Faigy Mayer, an ex-Hasid who leapt to her death, had recently shared with a friend “the first draft of an opinion article” outlining her problems with Hasidic Judaism.

Mayer’s friend Chaim Levin shared the 1,500-word draft with the media on Tuesday, one day after Mayer, 30, jumped from a rooftop bar in Manhattan.

Mayer opened the essay by detailing her difficulty making friends as a child, writing that “until I left the religion of Hasidic Judaism at the age of 24, I would not have any friends.”

The piece, which uses adjectives like “austere” and “harsh” to describe Hasidic life, argued that Hasidic boys are “subjected to the torture of learning Yiddish all day” and recalled her skepticism while attending a required class on the laws of kashrut.

“Without knowing I was agnostic, I refused to study rules that were clearly not applicable to 2001,” she wrote.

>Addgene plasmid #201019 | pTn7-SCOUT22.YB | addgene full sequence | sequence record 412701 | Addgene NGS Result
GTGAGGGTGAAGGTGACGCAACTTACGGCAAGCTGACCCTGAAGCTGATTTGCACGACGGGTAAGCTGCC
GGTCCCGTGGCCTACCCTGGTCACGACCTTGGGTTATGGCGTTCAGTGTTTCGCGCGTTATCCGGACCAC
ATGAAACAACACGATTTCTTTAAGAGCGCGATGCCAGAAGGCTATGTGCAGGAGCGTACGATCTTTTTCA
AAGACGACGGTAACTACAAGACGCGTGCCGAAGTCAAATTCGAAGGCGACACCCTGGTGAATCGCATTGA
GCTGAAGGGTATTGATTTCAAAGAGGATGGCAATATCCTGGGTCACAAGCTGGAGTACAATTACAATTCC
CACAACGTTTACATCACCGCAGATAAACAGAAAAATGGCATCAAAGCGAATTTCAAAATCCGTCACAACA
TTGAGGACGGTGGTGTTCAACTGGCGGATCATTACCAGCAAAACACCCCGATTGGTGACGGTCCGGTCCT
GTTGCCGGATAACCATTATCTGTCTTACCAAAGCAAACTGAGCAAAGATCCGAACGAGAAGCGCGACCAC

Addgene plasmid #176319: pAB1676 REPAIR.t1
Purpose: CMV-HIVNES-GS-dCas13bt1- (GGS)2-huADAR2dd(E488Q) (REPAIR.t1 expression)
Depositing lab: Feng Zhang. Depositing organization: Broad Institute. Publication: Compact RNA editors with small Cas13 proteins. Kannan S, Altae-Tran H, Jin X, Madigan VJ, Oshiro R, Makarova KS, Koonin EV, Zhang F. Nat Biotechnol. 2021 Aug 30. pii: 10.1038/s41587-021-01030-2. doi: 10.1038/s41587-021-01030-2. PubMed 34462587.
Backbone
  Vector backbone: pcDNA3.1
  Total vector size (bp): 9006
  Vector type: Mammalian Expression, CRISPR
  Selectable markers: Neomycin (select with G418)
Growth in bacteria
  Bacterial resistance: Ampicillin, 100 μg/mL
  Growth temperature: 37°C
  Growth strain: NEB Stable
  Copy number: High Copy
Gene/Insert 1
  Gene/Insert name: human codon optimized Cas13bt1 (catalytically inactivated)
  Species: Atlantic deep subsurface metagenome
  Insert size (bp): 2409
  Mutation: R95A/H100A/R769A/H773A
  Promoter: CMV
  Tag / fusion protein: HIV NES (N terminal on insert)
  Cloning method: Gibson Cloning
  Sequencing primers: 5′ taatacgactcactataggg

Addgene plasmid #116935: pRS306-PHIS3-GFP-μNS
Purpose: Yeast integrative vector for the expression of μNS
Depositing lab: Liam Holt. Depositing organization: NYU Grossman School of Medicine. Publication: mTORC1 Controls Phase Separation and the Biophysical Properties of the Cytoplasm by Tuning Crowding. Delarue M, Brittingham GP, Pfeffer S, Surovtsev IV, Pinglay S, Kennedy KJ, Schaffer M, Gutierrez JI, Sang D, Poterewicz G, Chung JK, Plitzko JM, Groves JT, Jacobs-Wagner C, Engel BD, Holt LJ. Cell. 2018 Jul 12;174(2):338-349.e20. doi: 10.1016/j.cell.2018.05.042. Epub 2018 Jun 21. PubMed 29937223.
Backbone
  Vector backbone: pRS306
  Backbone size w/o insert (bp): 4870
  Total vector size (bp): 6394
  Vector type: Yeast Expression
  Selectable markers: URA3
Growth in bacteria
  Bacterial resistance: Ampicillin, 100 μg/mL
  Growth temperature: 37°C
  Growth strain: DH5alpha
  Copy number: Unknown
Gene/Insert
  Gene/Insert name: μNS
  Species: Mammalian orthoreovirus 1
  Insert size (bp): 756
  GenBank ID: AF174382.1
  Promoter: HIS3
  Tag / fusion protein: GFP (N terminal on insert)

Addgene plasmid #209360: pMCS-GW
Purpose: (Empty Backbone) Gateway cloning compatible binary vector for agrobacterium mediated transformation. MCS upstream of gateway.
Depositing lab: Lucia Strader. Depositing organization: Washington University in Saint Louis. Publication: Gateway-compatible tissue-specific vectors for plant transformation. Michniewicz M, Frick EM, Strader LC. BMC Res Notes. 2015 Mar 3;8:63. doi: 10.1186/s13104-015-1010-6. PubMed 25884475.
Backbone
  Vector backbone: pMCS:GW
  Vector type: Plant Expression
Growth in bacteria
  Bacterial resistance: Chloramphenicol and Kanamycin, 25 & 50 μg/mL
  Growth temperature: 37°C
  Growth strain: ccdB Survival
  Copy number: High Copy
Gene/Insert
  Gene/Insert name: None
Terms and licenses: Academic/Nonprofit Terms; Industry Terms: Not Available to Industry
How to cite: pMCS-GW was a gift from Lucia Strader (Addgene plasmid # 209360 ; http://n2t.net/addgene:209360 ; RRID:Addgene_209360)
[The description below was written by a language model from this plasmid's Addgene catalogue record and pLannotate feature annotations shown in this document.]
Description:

Mayer argued that “Hasidic Judaism shouldn’t exist at all,” and that “it is not fair” to her three nephews that they are being raised subject to the community’s strict rules.

“Basic joys that American kids get on a daily basis my nephews don’t have,” she wrote. “Instead, they have long hours at a Cheder, which is a boys’ school, where they are forced to sit in one place and study Jewish laws and history with ZERO time for sports.”

The Internet, Mayer theorized, will eventually eliminate Hasidic Judaism because as applying for basic government services requires online access, Hasidic individuals will have to go online, where they might be exposed to new ideas.

“IF PEOPLE WERE ALLOWED TO THINK, THEY WOULD NOT BE RELIGIOUS,” she wrote.

Mayer concluded: “Thinking analytically when it comes to basic life decisions is something new to me and something I still struggle with, 5 years after leaving.”